Can Kea Keep Up with Climate Change?
It’s official! The kea has taken our Bird of the Year for 2017. Ellen Rykers investigates how warming temperatures could impact them.
While the kea’s antics may be more “court jester” than “monarch”, there’s no denying that kea are formidable kings and queens of the mountains (and our hearts).
But their reign as ruler of the Southern Alps could be in danger. Our feisty, curious mountain parrots are threatened on a number of fronts, and I’m sure it’s no surprise that climate change lurks among these dangers.
Kea are the world’s only alpine-dwelling parrots, with physiology specially adapted for a cold climate. But as that climate warms, their alpine home will shrink. Scientists predict that New Zealand’s alpine zone could shrink by up to 80%. Warmer and warmer temperatures mean trees are able to grow at higher and higher altitudes, edging out the semi-barren rocky slopes that make up the kea’s playground.
While kea do not live exclusively above the tree line – unlike their tiny rock wren neighbours – there’s no way to know how kea will adapt to this changing environment.
What we do know is that warmer temperatures will increase the range and numbers of predators. Like many of our native birds, kea are vulnerable to predation from introduced mammalian predators. Stoats and cats are known to kill adult females and chicks on the nest, while rats and possums hassle them in the nest and eat their eggs.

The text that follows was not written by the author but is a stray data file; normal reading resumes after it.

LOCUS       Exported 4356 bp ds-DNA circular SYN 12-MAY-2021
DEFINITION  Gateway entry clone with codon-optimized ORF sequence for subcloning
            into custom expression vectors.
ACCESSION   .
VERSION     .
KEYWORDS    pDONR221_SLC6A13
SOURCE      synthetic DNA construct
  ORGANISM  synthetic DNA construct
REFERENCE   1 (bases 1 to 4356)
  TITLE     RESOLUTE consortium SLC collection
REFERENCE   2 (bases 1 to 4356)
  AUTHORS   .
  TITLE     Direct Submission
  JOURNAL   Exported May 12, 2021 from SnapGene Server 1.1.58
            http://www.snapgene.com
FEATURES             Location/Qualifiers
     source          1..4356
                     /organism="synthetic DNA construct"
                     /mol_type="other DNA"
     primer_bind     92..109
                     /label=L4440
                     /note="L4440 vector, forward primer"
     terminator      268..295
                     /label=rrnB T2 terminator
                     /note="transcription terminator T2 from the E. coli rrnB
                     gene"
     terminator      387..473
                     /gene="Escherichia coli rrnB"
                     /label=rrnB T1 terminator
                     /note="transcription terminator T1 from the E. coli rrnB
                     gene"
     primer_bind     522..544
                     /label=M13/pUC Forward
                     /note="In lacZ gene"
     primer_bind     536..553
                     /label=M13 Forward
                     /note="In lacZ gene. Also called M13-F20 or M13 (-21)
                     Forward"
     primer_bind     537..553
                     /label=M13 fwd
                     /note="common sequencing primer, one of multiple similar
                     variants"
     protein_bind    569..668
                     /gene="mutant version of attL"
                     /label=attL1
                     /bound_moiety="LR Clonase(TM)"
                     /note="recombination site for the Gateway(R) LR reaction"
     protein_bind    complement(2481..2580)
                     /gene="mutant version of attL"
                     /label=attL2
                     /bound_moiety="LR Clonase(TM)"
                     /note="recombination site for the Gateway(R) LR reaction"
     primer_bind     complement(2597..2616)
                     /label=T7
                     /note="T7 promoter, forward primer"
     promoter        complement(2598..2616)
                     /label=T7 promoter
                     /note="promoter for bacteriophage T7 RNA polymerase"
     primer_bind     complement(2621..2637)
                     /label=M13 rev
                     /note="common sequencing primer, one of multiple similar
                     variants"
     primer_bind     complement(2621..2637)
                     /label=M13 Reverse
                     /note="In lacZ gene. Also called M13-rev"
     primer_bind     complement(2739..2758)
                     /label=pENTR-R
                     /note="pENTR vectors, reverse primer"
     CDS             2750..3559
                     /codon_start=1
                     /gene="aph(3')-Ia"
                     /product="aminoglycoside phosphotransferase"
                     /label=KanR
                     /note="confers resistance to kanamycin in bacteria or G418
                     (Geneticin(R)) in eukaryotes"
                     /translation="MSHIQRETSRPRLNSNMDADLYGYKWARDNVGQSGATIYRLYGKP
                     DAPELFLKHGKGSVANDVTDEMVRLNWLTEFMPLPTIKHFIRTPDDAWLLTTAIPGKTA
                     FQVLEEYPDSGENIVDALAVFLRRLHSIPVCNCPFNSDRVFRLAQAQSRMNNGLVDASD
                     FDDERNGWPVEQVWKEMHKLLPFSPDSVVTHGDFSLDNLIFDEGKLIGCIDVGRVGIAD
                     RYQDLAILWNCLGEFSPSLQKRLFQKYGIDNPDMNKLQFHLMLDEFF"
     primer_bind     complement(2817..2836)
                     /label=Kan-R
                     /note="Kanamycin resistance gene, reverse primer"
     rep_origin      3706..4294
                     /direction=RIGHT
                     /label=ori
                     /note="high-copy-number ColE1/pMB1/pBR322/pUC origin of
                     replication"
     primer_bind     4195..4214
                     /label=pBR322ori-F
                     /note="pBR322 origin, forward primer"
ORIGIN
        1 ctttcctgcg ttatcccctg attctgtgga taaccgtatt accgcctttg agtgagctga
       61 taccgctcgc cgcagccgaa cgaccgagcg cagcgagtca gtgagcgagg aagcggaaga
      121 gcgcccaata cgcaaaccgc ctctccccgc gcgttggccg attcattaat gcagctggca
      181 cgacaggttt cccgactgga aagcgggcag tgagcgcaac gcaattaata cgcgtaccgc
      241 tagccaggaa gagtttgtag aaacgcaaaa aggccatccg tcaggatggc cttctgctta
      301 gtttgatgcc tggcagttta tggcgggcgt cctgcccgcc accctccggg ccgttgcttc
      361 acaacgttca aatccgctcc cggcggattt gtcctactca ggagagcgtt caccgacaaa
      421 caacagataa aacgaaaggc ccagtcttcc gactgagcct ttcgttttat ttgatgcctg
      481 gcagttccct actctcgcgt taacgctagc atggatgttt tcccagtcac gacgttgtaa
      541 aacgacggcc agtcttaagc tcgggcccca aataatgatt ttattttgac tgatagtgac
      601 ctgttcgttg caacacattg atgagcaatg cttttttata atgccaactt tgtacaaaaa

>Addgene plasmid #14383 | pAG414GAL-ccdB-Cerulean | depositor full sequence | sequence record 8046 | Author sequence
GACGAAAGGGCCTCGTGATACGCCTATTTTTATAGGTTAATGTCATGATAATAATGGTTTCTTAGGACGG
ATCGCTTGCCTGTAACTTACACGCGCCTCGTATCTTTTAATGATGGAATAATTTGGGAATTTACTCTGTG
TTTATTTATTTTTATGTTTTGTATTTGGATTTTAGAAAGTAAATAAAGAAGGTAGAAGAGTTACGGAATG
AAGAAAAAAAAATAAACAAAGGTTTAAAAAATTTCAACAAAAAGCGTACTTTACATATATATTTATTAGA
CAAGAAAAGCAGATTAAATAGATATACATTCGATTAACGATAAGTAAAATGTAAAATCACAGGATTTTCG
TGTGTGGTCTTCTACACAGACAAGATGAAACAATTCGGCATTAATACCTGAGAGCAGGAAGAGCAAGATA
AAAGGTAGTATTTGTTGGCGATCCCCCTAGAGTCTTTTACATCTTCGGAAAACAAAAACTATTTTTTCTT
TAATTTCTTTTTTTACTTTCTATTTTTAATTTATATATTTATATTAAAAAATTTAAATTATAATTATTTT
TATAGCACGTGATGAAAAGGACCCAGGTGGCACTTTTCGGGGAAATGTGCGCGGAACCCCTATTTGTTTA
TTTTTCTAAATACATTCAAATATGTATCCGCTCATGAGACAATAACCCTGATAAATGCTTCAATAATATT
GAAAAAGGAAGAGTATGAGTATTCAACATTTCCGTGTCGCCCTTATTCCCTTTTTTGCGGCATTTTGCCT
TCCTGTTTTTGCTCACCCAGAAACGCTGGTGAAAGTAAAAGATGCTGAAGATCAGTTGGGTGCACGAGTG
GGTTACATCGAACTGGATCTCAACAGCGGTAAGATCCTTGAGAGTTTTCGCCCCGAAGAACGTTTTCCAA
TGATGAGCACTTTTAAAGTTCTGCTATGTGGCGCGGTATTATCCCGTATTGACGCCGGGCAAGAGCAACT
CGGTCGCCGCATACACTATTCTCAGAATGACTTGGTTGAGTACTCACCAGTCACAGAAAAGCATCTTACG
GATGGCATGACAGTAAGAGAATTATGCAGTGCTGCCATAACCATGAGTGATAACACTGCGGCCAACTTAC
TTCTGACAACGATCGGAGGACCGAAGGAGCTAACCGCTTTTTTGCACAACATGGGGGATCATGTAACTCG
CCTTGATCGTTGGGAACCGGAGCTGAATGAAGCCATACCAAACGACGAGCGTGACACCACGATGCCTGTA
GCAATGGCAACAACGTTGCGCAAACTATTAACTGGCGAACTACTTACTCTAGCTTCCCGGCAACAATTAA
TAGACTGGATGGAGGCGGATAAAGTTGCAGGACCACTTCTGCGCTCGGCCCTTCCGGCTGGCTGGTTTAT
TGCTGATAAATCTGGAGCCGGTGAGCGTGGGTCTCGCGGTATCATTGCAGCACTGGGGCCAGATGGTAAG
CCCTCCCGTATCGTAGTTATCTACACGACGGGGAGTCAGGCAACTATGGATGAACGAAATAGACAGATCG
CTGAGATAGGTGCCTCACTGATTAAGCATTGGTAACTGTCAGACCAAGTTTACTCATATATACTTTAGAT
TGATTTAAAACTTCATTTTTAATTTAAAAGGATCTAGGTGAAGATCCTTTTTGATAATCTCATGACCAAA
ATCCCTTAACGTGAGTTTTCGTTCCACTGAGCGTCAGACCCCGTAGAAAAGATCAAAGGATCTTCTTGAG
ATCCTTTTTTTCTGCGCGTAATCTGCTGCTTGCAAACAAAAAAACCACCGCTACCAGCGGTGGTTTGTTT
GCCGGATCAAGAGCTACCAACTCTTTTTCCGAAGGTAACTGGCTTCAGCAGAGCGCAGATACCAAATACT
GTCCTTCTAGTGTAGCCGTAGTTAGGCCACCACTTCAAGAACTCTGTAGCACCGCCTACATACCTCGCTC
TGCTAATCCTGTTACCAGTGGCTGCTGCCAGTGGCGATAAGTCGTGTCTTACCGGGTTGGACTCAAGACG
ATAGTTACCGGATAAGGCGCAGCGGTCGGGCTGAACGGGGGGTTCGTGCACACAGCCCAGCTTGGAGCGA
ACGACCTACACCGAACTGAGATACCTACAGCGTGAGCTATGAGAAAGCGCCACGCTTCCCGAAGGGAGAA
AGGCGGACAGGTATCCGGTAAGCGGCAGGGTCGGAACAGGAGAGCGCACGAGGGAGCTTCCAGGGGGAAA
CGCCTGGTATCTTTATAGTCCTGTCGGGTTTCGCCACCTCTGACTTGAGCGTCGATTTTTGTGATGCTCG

Climate change will increase the frequency of mast years, which causes a boom in predator numbers. These mast events occur when native beech forest and tussock grasslands drop huge amounts of seed at the same time. This increases the food supply for introduced predators and their numbers explode, decreasing the survival rates for kea dramatically.
Warming temperatures will also increase the range of introduced mammalian predators. Currently, these mammals are restricted to lower altitudes by the cool climate and snowfall higher up. As the stoats and rats ascend with rising temperatures, kea are at an increased risk of predation.
It’s not just being eaten that kea will have to worry about. It’s also what they’ll eat. As weather patterns shift, availability of food will change too. Fruits and flowers may bloom at different times, while insect populations may wax and wane at different rates. Kea are intelligent, but will this help them revamp their diets successfully?
Kea are clever. But brainiac-smarts might not be enough to see these loveable clowns through climate change – not to mention the myriad other threats they face. There are only an estimated 3,000 to 7,000 kea remaining in the wild. This could be an issue, due to limited genetic variability. In general, smaller populations aren’t as good at adapting to change.
Crowning Bird of the Year is a fun opportunity to celebrate the birds that help make New Zealand such a fantastic natural place. But if we want to keep these taonga around for future generations, we have to address climate change.